Expressive arts therapy gives students a more accessible option

Nazaaha Penick, News Reporter

Due to the nature of confidentiality in therapy, the use of anonymous sources has been deemed necessary in protecting the privacy of those who attended the therapy session. Comments from two different students have been used in this article but will not be directly named.

In response to concerns raised last year about the inaccessibility of mental health services, Whitman counselors have taken initiatives to reach out to more students. Safer Than Words: A Therapy Group with Expressive Arts is an example of a new approach the Counseling Center is promoting in hopes of offering more options following the contentions aired last year in The Wire

The therapy group was established in the spring semester of 2022. There is a specific focus on expressive arts and the group favors diverse approaches to working through mental health issues. 

The description of the group outlines the practices that are applied. With a strong emphasis on creativity, traditional talk therapy plays a smaller role in the space. By prioritizing diversity, students at any artistic skill level are encouraged to join. 

“In this group, students will move between visual art, music, dance/movement, drama and expressive writing to honor their capacity for resilience and personal strength,” the description reads. “The expressive arts are effective for individuals who represent a wide array of diversities and differences. You do not have to leap gracefully or paint masterfully to benefit from this approach to therapy. Anticipate a welcoming and non-judgmental space to express what cannot be said in words.”

Counselor Nick Duran Fair leads the expressive arts therapy group on campus. Duran Fair strongly advocates for the artistic aspects of the group and speaks to the accessibility that comes with the practice. 

Everyone brings their own culture, their own complex identity and there’s space for that; there’s space for everyone being who they are fully,” Duran Fair said. “You relate to your culture when you’re approaching these different art-based processes and you call upon your own experiences. That’s the somatic aspect of it. It’s your lived firsthand experience.”

Duran Fair describes the importance of diversity in the therapy group. The group welcomes students with varying abilities and different backgrounds. Duran Fair believes those circumstances can look very different for people.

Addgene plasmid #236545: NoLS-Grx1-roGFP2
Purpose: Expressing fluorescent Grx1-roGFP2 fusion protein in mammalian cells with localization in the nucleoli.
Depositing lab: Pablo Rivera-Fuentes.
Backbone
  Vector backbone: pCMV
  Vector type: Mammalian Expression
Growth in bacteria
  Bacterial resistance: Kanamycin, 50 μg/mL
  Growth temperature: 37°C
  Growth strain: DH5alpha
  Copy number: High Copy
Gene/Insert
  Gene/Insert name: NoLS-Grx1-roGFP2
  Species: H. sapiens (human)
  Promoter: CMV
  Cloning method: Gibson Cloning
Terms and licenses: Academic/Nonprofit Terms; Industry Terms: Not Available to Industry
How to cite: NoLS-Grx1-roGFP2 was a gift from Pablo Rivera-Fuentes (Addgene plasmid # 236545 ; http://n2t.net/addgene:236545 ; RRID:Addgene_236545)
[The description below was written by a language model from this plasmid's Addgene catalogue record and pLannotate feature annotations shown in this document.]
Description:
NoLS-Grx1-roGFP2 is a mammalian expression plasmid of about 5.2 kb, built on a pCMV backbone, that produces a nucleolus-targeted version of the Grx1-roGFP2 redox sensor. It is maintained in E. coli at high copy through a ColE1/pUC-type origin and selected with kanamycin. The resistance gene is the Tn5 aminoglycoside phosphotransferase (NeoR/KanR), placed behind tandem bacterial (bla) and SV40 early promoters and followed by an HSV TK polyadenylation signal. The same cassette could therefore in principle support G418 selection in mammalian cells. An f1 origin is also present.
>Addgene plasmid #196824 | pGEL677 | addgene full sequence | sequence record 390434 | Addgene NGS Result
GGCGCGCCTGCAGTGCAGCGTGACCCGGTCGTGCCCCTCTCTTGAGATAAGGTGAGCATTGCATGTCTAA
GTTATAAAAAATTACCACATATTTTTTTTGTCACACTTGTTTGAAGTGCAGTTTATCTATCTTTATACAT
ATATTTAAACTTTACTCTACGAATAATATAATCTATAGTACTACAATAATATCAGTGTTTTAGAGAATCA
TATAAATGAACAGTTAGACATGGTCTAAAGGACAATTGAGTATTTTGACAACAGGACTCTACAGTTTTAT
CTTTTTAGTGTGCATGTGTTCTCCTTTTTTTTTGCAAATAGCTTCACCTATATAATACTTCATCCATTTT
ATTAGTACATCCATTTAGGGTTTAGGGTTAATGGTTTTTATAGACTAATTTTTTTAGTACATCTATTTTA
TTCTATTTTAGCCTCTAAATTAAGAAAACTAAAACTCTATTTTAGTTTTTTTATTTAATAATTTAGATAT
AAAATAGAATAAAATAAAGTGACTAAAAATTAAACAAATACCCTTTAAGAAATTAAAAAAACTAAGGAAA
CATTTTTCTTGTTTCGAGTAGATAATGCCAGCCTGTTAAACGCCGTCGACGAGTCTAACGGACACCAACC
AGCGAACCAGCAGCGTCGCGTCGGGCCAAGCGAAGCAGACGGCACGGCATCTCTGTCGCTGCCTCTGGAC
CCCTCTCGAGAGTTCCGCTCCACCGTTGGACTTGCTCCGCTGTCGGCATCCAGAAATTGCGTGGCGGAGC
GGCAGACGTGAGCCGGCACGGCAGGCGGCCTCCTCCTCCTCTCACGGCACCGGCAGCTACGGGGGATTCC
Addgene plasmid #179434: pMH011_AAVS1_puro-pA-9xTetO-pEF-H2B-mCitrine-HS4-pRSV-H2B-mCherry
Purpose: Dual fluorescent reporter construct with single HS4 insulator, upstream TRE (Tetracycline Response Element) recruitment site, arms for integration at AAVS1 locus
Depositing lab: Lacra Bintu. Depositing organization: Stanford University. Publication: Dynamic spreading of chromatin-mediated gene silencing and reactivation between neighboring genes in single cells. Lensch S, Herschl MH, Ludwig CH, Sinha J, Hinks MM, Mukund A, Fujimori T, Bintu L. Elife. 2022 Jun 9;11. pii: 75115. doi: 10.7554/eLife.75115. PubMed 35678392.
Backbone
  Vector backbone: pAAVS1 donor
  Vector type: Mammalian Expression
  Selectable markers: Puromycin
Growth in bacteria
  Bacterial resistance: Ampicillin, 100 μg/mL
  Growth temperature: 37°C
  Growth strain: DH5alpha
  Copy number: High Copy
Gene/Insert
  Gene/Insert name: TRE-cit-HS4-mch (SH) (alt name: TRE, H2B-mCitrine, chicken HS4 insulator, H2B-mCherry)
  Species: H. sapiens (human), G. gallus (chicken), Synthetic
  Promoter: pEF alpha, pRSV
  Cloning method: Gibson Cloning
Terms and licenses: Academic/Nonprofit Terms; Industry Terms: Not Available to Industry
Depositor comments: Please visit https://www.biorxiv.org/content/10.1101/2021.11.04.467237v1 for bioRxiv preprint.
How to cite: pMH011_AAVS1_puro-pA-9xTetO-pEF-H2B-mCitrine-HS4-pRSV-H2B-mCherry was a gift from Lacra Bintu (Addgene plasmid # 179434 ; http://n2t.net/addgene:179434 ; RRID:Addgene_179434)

“I would also say that diversity is in that you don’t have to be a masterful dancer, painter or sculptor to do expressive arts. It’s really open to all backgrounds, all abilities even,” Fair said. “You know, movement, for instance, doesn’t have to look like leaping through the air. If you’re living in a wheelchair, you can still access dance movement as long as there is an openness there. That’s what I hope this space will provide.”

After the first session, an anonymous source at the event noted the personal benefits of attending the group. They felt it created a nice break from the overbearing expectations inherent in college life. The absence of formal evaluation contributed to the positive atmosphere. Rather than concentrating on a specific goal, the anonymous source noted that the freeform structure of the group was a necessary aspect. 

I would say [the benefits are] taking the time to slow down and get in touch with myself and the creative aspect without focusing on productivity or the goal, which I feel like a lot of school and education is based on,” the anonymous source said. “What are you going to produce? How fast or how well can you do this? This was really the opposite of that, and I think that balance is so off in college in general that this was really necessary.

A second anonymous source noted similar experiences during the therapy group. They commented on the accessibility of the creative practices used. 

I think this is also an accessible creativity,” the second anonymous source said. “It’s not about producing; it’s not about representing yourself to others, but it’s just about expression. I think that’s good.”

Addressing the contentions over the accessibility of mental health care facilities on campus, the first anonymous source believes that this group is not a solution, but it can be a beneficial option that all students have easy access to. 

“I think it does help with the accessibility. Not that it solves the problem at all, but that it’s a pretty low bar, and you don’t have to get processed [or fill out an intake form] to come,” the first anonymous source said. “You’re just welcome, and it meets every week. While it isn’t direct one-on-one therapy with a therapist, it’s definitely a different type of really beneficial therapy to connect with yourself and express yourself with other people.”

Therapy groups available on campus from September to November are Safer Than Words: A Therapy Group with Expressive Arts and the Dialectical Behavioral Therapy Skills Group

Find out more on Whitman’s Counseling Center website.